DHS: Boosters only eligible for people who got Pfizer vaccine, don't mix manufacturers
MADISON, Wis. (CBS 58) -- State health leaders said the Pfizer booster shots add another layer of protection for people who are eligible.
The Wisconsin Department of Health Services gave the green light for vaccinators to administer boosters to certain populations. Stephanie Schauer, the Division of Public Health immunization program manager, and Dr. Ryan Westergaard, chief medical officer for the DHS Bureau of Communicable Diseases, held a media briefing on Thursday, Sept. 30 to answer questions about booster shots.
Department leaders said boosters provide another tool to help slow the spread of the Delta variant. Wisconsin has a network of more than 2,400 vaccine providers who are able to administer Pfizer booster shots.
"It's important to note that the vaccine that is for the booster -- it's the same vaccine whether you're giving the primary series or the booster: the same vial, the same dosage," Schauer said.
There are two categories of people who are eligible: people who should get a booster and people who may get a booster shot.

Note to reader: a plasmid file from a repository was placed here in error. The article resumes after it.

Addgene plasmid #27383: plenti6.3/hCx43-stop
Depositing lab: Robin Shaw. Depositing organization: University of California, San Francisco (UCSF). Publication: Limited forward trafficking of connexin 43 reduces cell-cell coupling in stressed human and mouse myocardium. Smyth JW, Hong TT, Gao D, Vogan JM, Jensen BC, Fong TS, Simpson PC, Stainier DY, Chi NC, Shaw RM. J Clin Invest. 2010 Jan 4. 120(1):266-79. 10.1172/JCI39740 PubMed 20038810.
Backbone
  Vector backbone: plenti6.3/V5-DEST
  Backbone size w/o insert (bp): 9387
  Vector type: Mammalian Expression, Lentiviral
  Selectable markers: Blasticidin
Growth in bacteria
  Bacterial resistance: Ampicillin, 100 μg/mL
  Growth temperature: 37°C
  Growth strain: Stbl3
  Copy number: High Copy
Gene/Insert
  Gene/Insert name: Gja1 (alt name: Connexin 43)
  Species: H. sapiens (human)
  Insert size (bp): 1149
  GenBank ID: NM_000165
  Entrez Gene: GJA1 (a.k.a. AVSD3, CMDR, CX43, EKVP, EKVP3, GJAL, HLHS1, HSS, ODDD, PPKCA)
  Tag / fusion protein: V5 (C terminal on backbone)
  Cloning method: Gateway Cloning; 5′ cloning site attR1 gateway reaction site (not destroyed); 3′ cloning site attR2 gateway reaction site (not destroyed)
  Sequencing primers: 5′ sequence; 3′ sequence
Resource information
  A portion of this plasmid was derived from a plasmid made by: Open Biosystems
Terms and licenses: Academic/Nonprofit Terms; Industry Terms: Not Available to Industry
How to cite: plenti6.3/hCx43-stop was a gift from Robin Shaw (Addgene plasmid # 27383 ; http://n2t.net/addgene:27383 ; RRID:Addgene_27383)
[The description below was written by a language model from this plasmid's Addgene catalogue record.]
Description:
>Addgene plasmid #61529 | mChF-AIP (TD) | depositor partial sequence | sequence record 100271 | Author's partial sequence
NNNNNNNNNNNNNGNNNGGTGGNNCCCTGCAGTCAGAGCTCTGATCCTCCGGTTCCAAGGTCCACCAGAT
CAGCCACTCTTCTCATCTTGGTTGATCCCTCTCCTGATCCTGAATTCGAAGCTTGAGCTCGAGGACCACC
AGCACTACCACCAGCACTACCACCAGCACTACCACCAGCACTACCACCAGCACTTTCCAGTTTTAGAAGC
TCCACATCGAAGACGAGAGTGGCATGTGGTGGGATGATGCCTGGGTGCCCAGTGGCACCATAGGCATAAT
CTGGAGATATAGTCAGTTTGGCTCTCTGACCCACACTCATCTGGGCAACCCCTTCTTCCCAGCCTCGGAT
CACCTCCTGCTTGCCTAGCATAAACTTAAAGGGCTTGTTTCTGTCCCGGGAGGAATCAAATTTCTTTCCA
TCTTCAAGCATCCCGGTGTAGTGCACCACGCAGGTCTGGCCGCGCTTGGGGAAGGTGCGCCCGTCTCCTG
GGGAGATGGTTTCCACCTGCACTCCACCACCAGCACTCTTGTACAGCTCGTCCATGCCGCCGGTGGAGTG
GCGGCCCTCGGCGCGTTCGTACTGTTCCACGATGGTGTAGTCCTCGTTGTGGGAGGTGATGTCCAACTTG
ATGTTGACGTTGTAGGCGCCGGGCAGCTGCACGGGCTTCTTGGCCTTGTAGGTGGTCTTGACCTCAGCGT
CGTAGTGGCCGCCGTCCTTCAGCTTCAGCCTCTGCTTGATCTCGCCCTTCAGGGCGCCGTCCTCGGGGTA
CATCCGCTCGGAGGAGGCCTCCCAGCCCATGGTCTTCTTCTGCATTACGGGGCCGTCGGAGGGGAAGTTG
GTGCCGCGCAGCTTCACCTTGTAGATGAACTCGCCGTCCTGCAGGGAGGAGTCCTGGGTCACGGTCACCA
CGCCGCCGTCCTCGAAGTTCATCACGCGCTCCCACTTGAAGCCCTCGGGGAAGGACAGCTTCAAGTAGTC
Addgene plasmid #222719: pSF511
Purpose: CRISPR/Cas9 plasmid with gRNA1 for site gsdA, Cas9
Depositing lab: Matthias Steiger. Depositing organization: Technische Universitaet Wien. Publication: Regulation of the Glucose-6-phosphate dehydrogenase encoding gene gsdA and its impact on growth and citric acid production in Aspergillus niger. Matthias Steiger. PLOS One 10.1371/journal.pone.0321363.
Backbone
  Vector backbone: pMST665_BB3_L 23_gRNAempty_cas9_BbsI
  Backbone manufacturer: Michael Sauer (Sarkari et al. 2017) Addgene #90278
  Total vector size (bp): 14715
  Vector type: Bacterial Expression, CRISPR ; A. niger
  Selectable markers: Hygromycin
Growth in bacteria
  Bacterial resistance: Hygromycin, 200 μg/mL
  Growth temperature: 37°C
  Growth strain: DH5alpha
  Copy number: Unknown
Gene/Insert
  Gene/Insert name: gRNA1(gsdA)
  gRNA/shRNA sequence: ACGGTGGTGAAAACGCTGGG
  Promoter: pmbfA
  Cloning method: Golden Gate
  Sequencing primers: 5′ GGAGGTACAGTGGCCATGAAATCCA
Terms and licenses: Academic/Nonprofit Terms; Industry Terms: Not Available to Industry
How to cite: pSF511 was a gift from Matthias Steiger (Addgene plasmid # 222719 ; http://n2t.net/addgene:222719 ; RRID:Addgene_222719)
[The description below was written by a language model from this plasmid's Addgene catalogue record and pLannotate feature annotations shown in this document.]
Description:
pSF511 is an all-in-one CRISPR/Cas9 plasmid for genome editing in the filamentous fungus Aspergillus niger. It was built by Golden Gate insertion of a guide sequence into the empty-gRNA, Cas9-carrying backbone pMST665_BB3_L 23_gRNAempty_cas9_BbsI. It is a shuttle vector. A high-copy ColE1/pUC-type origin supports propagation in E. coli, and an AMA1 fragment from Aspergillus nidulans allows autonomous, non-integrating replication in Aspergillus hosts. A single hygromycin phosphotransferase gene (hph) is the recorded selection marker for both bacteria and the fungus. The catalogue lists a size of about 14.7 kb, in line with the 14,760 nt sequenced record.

People aged 65 and older, people in long-term care and people between the ages of 50 and 64 with certain underlying medical conditions should get a booster shot. People between the ages of 18 and 49 with certain underlying medical conditions and essential workers may get a booster shot.
They can get the booster six months after their second dose of Pfizer. Boosters are not currently recommended for people who got the Moderna or Johnson & Johnson vaccines.
"More data will be coming. Those decisions will be revisited in the future, but as of right now, there's no recommendation to give booster doses unless the primary series was the Pfizer," Westergaard said.
Vaccinators are required to report booster doses into the Wisconsin Immunization Registry. Westergaard said the department has seen people mixing vaccine manufacturers.
"It is not recommended or not allowed to mix vaccine doses, with one exception," Westergaard said.
The exception Westergaard mentioned is 3 percent of the population that is severely immunocompromised, such as people going through cancer treatments or organ transplants.
Westergaard said what is even more important than getting a booster is getting the initial vaccine.
"Priority No. 1: strongest recommendation coming from us today is that if someone has not yet been vaccinated for COVID-19 at all, getting vaccinated is extremely important," Westergaard said.
To find the Pfizer vaccine near you, go to vaccines.gov.